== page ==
WEF: A strengthened framework of global cooperation is needed to accelerate progress on shared challenges and lessen tensions among and within countries.
The recent White paper by the World Economic Forum "Globalization 4.0: Shaping a New Global Architecture in the Age of the Fourth Industrial Revolution" suggests that major shifts underway in technology, geopolitics, environment, and society give birth to a new phase of globalization – Globalization 4.0 – whose trajectory will depend on how multilevel governance frameworks (governmental, corporate and international) adapt to these changes.
The current wave of technological disruption is combining with three other epochal transformations: the emergence of new ecological imperatives, particularly those concerning climate change; the advent of multipolar world order; and an explosion of social discontent, fueled largely by rising inequality. Taken together, these developments represent a new phase of globalization – Globalization 4.0 – the trajectory of which will depend on how we adapt political, corporate, and international governance models to changing realities.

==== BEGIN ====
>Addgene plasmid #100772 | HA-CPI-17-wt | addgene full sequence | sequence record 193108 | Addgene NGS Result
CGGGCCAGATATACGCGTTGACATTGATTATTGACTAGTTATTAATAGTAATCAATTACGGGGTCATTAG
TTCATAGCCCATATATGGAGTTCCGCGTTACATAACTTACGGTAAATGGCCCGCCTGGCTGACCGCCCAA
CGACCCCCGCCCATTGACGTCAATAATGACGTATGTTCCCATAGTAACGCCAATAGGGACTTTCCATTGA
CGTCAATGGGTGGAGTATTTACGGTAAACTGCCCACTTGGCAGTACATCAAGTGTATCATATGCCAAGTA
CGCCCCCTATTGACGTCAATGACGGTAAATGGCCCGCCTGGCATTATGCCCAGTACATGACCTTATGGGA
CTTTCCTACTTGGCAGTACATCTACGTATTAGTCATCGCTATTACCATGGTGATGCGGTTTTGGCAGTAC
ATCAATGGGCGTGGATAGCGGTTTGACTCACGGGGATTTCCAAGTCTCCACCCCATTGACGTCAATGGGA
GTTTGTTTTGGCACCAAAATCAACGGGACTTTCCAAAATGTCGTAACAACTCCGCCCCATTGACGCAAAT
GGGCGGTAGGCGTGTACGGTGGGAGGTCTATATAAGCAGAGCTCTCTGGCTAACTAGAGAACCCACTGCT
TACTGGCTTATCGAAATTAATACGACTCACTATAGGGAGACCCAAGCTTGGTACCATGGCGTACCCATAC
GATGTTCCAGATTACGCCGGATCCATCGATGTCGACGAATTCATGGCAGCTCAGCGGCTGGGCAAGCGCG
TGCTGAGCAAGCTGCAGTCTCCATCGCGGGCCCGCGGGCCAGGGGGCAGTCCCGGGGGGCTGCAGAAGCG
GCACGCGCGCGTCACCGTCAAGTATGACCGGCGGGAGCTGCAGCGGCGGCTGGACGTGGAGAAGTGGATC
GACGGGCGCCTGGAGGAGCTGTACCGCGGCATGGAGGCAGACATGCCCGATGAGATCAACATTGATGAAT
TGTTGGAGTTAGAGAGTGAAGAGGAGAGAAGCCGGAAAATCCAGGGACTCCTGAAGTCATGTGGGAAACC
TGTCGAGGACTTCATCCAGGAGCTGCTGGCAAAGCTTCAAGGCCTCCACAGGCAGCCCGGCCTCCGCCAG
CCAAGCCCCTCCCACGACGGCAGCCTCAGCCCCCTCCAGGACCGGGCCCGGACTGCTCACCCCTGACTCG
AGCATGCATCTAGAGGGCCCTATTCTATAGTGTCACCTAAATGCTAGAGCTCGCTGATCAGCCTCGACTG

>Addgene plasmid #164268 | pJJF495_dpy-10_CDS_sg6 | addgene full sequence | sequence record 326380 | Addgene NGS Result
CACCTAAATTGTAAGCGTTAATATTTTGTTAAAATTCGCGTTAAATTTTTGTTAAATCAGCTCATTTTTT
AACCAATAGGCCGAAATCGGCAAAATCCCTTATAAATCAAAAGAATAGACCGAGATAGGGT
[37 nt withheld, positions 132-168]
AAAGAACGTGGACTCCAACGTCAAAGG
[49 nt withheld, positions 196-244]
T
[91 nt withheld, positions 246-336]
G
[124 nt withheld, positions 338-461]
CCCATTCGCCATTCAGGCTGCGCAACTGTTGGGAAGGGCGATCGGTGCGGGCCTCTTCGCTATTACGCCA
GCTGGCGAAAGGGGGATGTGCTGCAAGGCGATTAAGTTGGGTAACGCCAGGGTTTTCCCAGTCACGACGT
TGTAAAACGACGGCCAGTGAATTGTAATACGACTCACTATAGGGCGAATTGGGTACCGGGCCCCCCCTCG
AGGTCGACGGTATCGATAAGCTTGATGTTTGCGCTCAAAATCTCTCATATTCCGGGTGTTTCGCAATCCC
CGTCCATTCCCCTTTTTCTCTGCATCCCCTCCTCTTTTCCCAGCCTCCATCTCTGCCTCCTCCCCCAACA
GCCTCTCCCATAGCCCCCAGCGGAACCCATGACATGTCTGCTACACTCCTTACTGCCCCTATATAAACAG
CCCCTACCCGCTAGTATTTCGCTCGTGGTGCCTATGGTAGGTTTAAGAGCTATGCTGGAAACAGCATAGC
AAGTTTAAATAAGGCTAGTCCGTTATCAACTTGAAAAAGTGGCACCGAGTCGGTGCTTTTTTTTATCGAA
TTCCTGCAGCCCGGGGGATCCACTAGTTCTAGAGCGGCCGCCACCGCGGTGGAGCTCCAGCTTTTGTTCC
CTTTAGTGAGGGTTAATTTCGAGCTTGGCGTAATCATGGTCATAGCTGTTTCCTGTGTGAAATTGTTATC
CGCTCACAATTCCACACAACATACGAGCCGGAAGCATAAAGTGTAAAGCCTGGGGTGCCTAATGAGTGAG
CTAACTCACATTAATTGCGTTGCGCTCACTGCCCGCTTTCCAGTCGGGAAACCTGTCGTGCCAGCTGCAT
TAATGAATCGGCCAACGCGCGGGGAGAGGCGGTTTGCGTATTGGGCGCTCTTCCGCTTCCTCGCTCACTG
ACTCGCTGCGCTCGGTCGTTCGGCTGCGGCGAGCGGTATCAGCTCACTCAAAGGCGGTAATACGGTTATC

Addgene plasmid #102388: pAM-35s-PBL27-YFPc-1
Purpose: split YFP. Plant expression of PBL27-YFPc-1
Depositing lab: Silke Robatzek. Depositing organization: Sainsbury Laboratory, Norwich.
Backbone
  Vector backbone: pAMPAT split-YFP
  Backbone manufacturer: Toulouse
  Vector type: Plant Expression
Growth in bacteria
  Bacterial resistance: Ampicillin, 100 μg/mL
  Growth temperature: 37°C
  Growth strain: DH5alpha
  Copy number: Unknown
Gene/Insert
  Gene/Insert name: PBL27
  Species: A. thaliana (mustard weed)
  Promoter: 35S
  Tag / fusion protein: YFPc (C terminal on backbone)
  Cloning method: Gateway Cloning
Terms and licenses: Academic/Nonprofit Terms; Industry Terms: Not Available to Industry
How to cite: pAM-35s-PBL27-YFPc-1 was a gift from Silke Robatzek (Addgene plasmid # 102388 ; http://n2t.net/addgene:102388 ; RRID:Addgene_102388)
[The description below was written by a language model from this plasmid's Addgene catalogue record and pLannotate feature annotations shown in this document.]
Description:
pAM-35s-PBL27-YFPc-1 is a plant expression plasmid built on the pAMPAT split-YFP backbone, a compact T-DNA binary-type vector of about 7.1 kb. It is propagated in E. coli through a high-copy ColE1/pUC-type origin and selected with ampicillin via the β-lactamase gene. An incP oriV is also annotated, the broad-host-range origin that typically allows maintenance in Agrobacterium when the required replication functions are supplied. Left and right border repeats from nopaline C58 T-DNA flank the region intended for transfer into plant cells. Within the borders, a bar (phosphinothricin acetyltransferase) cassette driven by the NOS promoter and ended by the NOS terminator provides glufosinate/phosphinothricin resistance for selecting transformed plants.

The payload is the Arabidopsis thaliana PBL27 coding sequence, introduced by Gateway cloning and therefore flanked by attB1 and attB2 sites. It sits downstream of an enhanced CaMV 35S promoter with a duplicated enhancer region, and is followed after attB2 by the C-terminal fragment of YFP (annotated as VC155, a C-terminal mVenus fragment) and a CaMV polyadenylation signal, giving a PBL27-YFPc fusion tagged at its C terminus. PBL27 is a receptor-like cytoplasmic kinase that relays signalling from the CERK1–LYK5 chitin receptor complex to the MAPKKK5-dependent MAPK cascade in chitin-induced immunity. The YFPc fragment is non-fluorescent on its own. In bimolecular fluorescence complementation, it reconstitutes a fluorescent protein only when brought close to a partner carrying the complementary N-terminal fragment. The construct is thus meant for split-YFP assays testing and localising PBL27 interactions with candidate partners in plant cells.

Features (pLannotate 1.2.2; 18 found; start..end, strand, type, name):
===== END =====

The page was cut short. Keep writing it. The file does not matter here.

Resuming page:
Because these changes span countries, industries, and traditional policy domains, they demand a global, systemic response.
To catch up to the pace of change, we need to upgrade the “operating system” through which we cooperate internationally and govern domestically, - says the managing director of the World Economic Forum Richard Samans and adds, that today, we need a more inclusive and sustained process of dialogue about the governance implications of the technological, ecological, geopolitical, and social changes currently underway.
The paper presents a roadmap of practical opportunities for governments, companies, civil society institutions and other actors to work together to address many of the most pressing challenges our societies are facing. These ripe opportunities for governance reform and innovation are presented first in three traditional domains of global governance.
The first domain is a trade, finance and global public goods, including climate change and the environment. In order to revitalize multilateral governance, the paper suggests refreshing the WTO's mandate. This could be achieved by taking an expanded view of the trade liberalization and coordination toolkit (i.e. binding rules, soft-law effective commitments, and parallel commitments of capacity-building development assistance) and deploying these different elements in combinations that best suit the politics and economics of the challenge in question. The second domain is in the relatively new areas of technology and cybersecurity governance, which require a stronger international and domestic response and third, workforce and human capital development as well as corporate governance; and, finally, in the overarching area of geopolitical and geo-economic cooperation.